It’s hard to imagine what the Florentine market traders thought would be their impact on the world when they started the western world’s first formal system of lending. One thing seems certain however, it’s unlikely they would have been able to fathom the conversion of their fledgling banking industry from one that revolved around real numbers and paper money, to one that is increasingly based on just 2 numbers – 1 and 0 – and virtual.
At first glance, or perhaps to the average banking customer, Grupo BBVA CEO Francisco
Gonzalez’ statement in Barcelona this month that his bank will become a software company sounds almost heretical. Are consumers prepared to trust the likes of Google, in the wake of several high profile data scares, in the same way they rely on and trust their banks? Writes Simon Hardie, Director, MagnaCarta PR.
For anyone connected with the industry however his statement is possibly only guilty of modest prematurity. The payments industry is already dominated by virtual (in the sense that physical cash is not involved in the payment) electronic transactions. Non-cash payments already account for around 90% (or higher) of all consumer payments in Belgium, France, Canada and the UK, among others.
And as contactless payment technology takes off in markets around the world, the convergence between the card and the mobile as a means of payment is becoming reality. A prospect that will unleash a second wave of innovation in the form of enhanced loyalty and promotions to location-centred advertising and the realisation, finally, of the blending of off- and on-line commerce.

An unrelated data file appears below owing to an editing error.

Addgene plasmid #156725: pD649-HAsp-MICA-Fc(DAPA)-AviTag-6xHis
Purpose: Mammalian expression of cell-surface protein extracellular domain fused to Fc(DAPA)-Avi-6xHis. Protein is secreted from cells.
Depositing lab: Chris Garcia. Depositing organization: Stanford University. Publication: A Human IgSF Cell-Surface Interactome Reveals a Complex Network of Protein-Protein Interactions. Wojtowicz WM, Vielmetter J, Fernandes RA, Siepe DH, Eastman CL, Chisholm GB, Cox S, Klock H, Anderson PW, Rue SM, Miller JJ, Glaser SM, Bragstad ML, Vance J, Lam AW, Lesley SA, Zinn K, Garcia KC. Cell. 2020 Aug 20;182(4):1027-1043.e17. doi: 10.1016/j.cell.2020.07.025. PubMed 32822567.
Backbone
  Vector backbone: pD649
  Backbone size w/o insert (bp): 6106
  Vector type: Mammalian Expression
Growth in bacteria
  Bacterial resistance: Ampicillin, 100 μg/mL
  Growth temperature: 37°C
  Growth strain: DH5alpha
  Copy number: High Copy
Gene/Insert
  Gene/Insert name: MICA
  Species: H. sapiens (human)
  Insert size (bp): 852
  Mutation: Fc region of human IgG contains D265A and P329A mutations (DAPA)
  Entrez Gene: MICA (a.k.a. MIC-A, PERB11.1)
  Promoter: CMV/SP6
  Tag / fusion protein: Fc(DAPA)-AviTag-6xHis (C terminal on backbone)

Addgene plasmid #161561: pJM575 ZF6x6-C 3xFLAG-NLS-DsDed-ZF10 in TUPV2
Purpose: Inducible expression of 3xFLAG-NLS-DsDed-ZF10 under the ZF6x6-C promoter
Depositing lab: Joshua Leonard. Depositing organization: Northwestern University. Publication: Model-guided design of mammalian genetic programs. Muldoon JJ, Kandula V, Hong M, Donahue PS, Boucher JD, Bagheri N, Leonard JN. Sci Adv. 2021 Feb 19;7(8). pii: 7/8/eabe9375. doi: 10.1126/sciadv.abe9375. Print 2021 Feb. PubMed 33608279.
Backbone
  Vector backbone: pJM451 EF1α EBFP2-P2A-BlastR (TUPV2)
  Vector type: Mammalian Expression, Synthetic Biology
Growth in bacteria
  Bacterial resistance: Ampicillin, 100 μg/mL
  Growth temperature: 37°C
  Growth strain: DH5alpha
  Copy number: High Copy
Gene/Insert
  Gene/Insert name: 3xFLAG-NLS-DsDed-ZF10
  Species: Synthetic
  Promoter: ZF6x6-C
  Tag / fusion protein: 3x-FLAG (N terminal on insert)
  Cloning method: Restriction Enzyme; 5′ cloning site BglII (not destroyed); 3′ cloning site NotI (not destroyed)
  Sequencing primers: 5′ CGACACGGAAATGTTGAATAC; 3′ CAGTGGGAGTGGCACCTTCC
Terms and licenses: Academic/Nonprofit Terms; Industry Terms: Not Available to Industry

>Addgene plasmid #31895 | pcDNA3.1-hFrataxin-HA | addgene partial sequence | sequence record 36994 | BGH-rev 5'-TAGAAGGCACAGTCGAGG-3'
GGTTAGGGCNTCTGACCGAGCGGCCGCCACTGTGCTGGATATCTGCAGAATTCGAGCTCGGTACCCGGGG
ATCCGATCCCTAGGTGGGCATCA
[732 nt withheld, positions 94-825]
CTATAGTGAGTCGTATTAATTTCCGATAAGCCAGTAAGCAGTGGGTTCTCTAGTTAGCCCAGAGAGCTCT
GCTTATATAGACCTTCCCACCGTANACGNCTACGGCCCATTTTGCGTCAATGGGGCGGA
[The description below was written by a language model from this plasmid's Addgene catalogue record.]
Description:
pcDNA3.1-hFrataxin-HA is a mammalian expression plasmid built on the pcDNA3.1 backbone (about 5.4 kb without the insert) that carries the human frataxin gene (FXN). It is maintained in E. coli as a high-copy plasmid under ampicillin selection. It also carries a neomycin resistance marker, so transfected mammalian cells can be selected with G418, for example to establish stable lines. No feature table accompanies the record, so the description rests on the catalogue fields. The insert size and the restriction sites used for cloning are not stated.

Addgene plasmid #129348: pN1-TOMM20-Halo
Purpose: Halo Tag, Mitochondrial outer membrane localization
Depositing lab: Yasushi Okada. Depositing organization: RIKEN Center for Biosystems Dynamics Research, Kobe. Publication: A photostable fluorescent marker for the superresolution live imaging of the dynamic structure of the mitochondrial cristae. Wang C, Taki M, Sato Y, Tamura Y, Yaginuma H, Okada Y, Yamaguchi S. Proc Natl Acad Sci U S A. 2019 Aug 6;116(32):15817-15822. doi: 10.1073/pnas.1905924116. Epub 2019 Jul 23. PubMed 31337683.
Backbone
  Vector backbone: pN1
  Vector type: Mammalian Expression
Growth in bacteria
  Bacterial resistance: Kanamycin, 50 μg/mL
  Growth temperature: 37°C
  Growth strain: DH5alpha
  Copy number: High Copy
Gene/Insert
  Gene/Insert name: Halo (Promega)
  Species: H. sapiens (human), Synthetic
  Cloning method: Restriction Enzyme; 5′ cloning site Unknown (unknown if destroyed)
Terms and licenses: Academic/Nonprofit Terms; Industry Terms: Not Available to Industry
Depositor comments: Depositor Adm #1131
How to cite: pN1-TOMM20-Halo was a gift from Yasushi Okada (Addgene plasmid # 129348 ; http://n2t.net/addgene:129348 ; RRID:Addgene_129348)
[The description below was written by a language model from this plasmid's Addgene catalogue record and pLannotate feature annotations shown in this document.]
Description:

What Mr Gonzalez’ statement is really a reflection of however is the extreme pressures faced by banks everywhere, but particularly among those of the industrialised world. Still recovering from the bruising of the 2008 financial crisis, the regulatory regime that the crisis introduced squeezed margins already under pressure from the global recession. At the same time the era of continued low interest rates has slowed the prospect to an easy return to interest-reliant income, in spite of a gradual recovery in lending.
This perfect storm is completed by the smartphone revolution and massive adoption by consumers (Mr Gonzalez made his announcement at the Mobile World Congress in Barcelona, a key mobile industry gathering). Processing speeds that put the power of what would once have been deemed a super-computer in our pockets, combined with advances in connectivity that allow us to be online all the time have inspired a wave of innovation that is re-making the way consumers transact.
While the world’s two primary platforms to access these innovations – the iOS App Store and the Android Marketplace – have in the process ‘democratised’ access to the consumer, making the advanced world’s retail banks, with their cumbersome legacy systems and vast retail branch networks seem suddenly out of date. A report by Accenture in 2014, suggested that over a third of North American banks’ market share could be lost to new digital players by 2020.
A little competition (or in this case perhaps a lot) is a good thing however and all is certainly not lost for the world’s large retail bank brands. The ultra-low interest rate era will not last indefinitely and the worst of the global recession has now passed. And while trust in the integrity of bankers might still be in question, consumer trust in their banks ability to protect their money is improving. A valuable asset in the wake of the high profile data and fraud scares in the US and Europe of the last two years.
To win in this bright new era of digital banking, however is going to take a lot more than a reliance on the old revenue models of the last century. Instead, success will come to those who fully understand consumer expectations for ease of access across devices and platforms and actively experiment with the new revenue opportunities that digital channels enable. BBVA, and its Turkish subsidiary Garanti, may have a head start in the race to re-position themselves as tech companies but there’s still a long way to go before binary truly replaces the branch as the symbol of the modern retail bank.